Location: 1400 Saxonburg Blvd., Glenshaw. 412-767-4110
Hours: Mon.-Thu. 11 a.m.-11 p.m.; Fri.-Sat. 11 a.m.-12:30 a.m.; Sun. noon-11 p.m.
Prices: Sandwiches $7-10, entrees $11-17
Fare: Pub grub and pasta
Atmosphere: Neighborhood pizza parlor plus
Liquor: Full bar
Smoking: Designated sections
People often ask us how we find the restaurants we review. Sometimes, an establishment's reputation precedes it. Other times, a shiny new storefront or eye-catching sign, well, catches our eye. Then there are the times when everything you need to know about a restaurant can be gleaned from its parking lot.
Well, not everything, not really. But take the case of JD's, a nondescript, single-story brick building overlooking a prominent intersection near Hartwood Acres. Even more than the sign on the hillside nearby announcing pizza and wings, the fact that the parking lot is always packed proclaims JD's popularity. This alone was enough to send us to the nearest phone booth to change into our Super Reviewer disguises.
Sure enough, even on a Tuesday night, we were lucky to slip into the last available space in JD's lot. This made us wonder about the wait for a table inside, a factor we usually don't consider on a weeknight. But as it turned out, there were more empty tables than full ones in the dining room, a low-key patchwork of tables, chairs, mirrors and mini-blinds. The bar was busier, but even so, we could not account for the number of cars crowding the parking lot. Where was everyone?
A brief reconnoitering outside provided the answer: Of course, the crowd was over at the Cabana, JD's secret weapon for summertime crowds. Located in a corner of the property, the high-roofed, open-air pavilion offers kids 21-and-over pool and foosball tables inside, volleyball and horseshoes outside, and a full bar.
But there's no food at the Cabana, and it would be embarrassing to display our lack of foosball skills, so we stuck with the dining room. JD's menu is a comprehensive listing of familiar local restaurant fare. In particular, if you've ever had it at a Pittsburgh bar, you can get it at JD's, including sandwiches, burgers and hoagies. JD's also recognizes a distinct sub-category, pub sandwiches, which are also served on hoagie rolls, so we're not completely clear on the distinction. Entrees and pasta dishes, such as blackened shrimp and Cajun alfredo and portabella Florentine, however, suggest the kitchen has ambitions beyond simple pub grub.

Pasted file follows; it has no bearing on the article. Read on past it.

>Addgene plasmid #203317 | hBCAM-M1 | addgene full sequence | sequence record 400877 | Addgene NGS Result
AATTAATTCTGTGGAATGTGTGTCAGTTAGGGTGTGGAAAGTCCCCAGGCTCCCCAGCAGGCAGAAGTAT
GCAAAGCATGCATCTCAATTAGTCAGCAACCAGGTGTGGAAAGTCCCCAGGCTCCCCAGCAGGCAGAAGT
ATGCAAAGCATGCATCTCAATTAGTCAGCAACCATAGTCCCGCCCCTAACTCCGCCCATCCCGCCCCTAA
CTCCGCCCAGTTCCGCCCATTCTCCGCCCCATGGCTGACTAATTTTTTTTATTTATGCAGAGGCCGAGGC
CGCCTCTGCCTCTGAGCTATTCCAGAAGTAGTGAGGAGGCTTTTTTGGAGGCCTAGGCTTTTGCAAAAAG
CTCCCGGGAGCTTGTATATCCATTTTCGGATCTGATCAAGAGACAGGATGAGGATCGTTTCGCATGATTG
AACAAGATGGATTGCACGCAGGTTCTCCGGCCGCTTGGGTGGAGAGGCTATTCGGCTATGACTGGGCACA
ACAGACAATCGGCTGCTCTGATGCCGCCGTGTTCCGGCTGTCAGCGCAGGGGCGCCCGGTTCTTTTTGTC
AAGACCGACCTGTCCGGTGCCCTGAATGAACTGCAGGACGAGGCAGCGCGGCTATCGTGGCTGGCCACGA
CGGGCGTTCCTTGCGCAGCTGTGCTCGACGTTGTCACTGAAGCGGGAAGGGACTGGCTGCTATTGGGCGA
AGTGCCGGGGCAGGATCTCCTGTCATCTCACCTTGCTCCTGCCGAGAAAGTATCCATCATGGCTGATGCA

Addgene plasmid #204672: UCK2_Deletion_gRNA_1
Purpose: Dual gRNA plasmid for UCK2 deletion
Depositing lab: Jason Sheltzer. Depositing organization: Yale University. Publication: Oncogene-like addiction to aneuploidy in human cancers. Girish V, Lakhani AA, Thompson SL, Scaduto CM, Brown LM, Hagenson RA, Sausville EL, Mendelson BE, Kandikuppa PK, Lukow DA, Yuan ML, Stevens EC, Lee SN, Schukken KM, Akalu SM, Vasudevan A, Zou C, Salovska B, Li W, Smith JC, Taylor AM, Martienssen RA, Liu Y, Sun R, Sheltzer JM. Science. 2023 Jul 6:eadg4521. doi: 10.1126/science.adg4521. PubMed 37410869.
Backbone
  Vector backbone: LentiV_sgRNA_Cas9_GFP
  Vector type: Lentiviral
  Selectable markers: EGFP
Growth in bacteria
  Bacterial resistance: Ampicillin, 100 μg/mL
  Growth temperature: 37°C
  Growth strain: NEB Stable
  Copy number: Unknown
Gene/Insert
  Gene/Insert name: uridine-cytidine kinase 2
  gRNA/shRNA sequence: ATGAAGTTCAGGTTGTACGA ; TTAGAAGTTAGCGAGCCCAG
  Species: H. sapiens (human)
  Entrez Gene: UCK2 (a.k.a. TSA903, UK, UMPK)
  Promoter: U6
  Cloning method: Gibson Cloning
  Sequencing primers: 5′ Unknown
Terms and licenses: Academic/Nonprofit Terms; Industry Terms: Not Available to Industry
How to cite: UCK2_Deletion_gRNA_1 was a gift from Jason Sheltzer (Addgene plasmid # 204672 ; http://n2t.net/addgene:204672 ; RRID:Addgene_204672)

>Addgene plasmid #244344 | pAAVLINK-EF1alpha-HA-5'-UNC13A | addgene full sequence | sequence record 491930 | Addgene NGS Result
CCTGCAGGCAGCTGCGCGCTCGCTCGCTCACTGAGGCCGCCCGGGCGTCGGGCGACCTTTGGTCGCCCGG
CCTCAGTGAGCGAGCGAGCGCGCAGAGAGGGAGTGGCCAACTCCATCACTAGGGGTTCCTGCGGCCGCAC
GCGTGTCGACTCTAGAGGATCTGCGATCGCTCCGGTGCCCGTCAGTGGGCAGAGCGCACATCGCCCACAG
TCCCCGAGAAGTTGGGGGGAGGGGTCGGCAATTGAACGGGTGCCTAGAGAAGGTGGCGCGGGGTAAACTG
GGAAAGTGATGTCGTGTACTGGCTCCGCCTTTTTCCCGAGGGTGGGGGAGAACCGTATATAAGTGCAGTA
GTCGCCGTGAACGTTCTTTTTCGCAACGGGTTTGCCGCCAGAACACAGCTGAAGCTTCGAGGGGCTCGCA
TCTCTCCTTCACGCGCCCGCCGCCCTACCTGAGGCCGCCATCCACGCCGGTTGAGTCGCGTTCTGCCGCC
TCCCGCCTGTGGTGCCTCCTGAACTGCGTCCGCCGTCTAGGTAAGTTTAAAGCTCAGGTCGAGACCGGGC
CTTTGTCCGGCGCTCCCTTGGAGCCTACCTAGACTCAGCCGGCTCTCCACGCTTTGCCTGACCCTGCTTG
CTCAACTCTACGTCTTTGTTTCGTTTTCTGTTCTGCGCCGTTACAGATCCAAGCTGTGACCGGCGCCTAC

We decided to try JD's self-proclaimed specialties, pizza and wings, for starters. JD's is justly proud of its homemade, thin and crispy crust. Traditional and gourmet toppings are available; we split the difference by ordering a margarita, the classic Italian pizza upon which the familiar American pie is based, with fresh tomatoes in place of sauce and plenty of fresh basil. Unfortunately, the cheese was standard mozzarella instead of the more authentic white buffalo mozzarella, which undermined the other, better ingredients.
JD's wings are available with a variety of dry rubs as well as sauces, and Jason was eager to try the jerk rub, anticipating an intense herbal and spicy flavor. Instead, the whole, deep-fried wings were lightly sprinkled with seasoning, and tended toward dryness.
A fish sandwich arrived on an above-average bun, but the breaded-and-fried cod within was, like the wings, dry and bland, without the flavorful seasoning that good breading can impart.
Angelique's bacon and bleu-cheese burger featured a satisfactory patty of juicy ground beef, several slices of salty, smoky bacon and a generous helping of tangy bleu cheese on a substantially crusty bun. It was an object lesson in The Essential Burger: no more, no less.
Jason was intrigued by the chopped prime-rib option on JD's roasted-red-pepper steak hoagie, a tantalizing upgrade, and ordered it only to be informed that the prime rib was out. No matter. Here at last was a satisfying item, its flavor balanced among tender, savory beef, plenty of melted provolone and sweet red peppers. The roll was hearty rather than soft, making a fine platform for the fillings. The fries were plank cut, a style that can err on the side of too soft or undercooked, but here again JD's succeeded with crisp exteriors and fluffy interiors.
JD's aims for the status of neighborhood hangout, offering something for everyone. In this, it has certainly succeeded. Our fellow diners ran the gamut from college students on the prowl to happy-hour professionals and a family stopping in for pizza after Little League. But perhaps our experience at JD's just goes to show that you can't please everyone all of the time.